Whole Life Whole Bible Day 15


7 The sons of Israel did what was evil in the sight of the Lord, and forgot the Lord their God and served the Baals and the Asheroth. 8 Then the anger of the Lord was kindled against Israel, so that He sold them into the hands of Cushan-rishathaim king of Mesopotamia; and the sons of Israel served Cushan-rishathaim eight years.

9 When the sons of Israel cried to the Lord, the Lord raised up a deliverer for the sons of Israel to deliver them, Othniel the son of Kenaz, Caleb’s younger brother. 10 The Spirit of the Lord came upon him, and he judged Israel. When he went out to war, the Lord gave Cushan-rishathaim king of Mesopotamia into his hand, so that he prevailed over Cushan-rishathaim. 11 Then the land had rest forty years. And Othniel the son of Kenaz died.

12 Now the sons of Israel again did evil in the sight of the Lord. So the Lordstrengthened Eglon the king of Moab against Israel, because they had done evil in the sight of the Lord.

Ruth 1:1 (NASB)

1 Now it came about in the days when the judges governed, that there was a famine in the land. And a certain man of Bethlehem in Judah went to sojourn in the land of Moab with his wife and his two sons.


14: Spiraling out of control

Towards the end of his life, Joshua gathers the people together and recites the story of all that God has done for them. As he affirms that he and his household will serve the Lord, the people respond by saying that they too will stay faithful (Joshua 24:1–28).

Knowing our own capacity for self-delusion, however, we are perhaps not surprised to learn that, after Joshua’s death, the people stray from the Lord. This leads into an era when there is no national leader or central government, with little unity between the tribes. Early military successes give way to failure, and moral apathy takes hold. Then, as now, neglect of the covenant relationship with God spills over into society.

Still, God doesn’t abandon his people. They disobey him and he allows them to be defeated by enemies, but he responds to their cries for help by raising up a ‘judge’ through whom he brings deliverance — only for the people to turn away from him again. This pattern can be seen in the account of the first of these deliverers in Judges 3:7–12, but the cycle is repeated throughout the book.

If anything, the cycle becomes a downward spiral. Judges 17-21 portrays the inevitable social breakdown in episodes of idolatry, lawlessness and civil war. The horrific story of the gang rape and dismemberment of a nameless woman (19:1–30) shocks us into realising how far the people of God have failed in their calling to be a holy nation, with everyone doing what is right in their own eyes (17:6). Alas, no judge arises to meet this progressive anarchy, and a recurring refrain — ‘Israel had no king’ (17:6; 18:1; 19:1; 21:25) — strongly hints that something different is needed.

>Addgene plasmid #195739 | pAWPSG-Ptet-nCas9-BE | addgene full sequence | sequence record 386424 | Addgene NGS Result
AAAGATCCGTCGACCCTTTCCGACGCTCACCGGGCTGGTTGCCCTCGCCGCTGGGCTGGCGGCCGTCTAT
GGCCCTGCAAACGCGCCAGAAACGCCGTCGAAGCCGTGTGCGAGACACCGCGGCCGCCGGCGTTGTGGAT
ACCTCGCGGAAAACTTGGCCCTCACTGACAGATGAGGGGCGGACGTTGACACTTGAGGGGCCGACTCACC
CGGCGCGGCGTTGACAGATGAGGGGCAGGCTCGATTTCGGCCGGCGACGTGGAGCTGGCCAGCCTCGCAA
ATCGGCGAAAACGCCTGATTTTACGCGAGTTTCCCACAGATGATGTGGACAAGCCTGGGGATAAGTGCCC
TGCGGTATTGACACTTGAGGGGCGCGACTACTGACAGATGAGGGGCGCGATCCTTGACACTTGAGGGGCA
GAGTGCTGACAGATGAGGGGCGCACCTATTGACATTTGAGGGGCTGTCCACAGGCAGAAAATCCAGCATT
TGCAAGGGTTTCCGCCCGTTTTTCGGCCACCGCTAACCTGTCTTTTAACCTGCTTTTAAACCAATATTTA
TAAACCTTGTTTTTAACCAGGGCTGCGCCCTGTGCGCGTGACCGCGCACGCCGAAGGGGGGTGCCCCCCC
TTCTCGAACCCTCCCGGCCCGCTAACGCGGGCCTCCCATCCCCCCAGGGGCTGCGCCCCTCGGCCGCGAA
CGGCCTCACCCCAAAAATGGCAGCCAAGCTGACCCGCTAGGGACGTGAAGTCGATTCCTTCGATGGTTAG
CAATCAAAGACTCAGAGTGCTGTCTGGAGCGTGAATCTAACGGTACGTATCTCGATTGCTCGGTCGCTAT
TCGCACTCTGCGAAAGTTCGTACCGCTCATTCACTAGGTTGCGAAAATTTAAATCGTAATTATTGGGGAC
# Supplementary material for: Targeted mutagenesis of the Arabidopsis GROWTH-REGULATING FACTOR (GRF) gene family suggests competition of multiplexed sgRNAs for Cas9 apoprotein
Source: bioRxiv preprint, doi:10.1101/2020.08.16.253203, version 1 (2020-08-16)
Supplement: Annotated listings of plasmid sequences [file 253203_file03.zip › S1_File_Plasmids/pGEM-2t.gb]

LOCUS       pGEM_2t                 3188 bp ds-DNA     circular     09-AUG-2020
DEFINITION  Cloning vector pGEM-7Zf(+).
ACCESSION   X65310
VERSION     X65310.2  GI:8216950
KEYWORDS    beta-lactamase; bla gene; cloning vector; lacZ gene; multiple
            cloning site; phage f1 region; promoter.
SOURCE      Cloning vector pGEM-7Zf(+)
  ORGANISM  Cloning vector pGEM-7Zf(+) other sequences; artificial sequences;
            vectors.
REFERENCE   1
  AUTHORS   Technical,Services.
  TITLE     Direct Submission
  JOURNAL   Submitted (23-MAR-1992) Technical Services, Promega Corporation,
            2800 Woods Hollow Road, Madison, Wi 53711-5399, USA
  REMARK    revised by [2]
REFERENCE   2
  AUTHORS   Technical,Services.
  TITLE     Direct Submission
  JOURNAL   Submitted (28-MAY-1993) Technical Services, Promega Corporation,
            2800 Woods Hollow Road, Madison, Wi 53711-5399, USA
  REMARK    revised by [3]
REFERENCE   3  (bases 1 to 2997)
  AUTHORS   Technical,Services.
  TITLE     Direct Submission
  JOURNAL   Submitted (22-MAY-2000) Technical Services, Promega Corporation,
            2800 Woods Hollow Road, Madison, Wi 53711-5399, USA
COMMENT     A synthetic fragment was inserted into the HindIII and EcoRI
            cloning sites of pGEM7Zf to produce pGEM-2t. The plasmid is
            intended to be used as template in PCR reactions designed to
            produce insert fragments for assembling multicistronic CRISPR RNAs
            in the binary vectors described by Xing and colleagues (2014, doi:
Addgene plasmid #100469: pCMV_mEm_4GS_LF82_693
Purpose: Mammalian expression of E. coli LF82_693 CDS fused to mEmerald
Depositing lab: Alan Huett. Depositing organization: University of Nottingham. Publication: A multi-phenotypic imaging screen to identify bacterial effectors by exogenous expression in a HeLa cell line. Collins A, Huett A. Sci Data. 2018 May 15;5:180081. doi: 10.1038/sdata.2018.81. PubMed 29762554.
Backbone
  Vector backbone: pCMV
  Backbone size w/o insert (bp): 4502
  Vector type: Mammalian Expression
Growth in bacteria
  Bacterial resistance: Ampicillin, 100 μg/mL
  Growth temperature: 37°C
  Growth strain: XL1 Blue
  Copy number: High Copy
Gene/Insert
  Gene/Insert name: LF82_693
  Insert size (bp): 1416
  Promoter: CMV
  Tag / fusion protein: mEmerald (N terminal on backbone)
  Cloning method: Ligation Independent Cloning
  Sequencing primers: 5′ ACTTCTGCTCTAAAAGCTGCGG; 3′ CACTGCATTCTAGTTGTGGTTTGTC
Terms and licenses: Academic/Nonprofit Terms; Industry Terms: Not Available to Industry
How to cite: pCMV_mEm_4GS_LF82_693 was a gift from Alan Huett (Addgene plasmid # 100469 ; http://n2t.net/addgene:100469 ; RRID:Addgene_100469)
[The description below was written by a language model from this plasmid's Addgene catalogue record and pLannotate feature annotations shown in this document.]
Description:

There is brutality, but there is also blessing. The first verse of the book of Ruth invites us to read the story that follows in the light of what we know of the period of judges. As we do so, the shameful, violent treatment of a woman gives way to tender, honourable conduct towards women. Through it all, the sovereign God works out his purpose with the inclusion of a Moabite ‘outsider’ into the fold of the covenant people — one who is not only, herself, a sign of the fulfilment of his promise to bless the nations, but from whom King David (Ruth 4:17–22) and Jesus himself (Matthew 1:1–5) are eventually born.

For further reflection and action

  1. The judges were a mixed bunch of characters, themselves frequently flawed and fallible. What does this say about the kind of person God might use? How does the period of the judges help us long for a greater ‘deliverer’ who will bring a lasting solution to the problem of human rebellion?

  2. Think about the resonances of the book of Judges with our contemporary situation in the West, where morality has arguably become largely a ‘private’ matter.

  3. The book of Ruth shows how God works behind the scenes through ordinary events in everyday life. How far are you able to discern God’s ‘fingerprints’ in the routine of your own life?

Visit LICC to find out more or get an overview of the Biblical narrative and the ways it can shape us by reading the Introduction to Whole Life, Whole Bible from the Whole Life, Whole Bible book.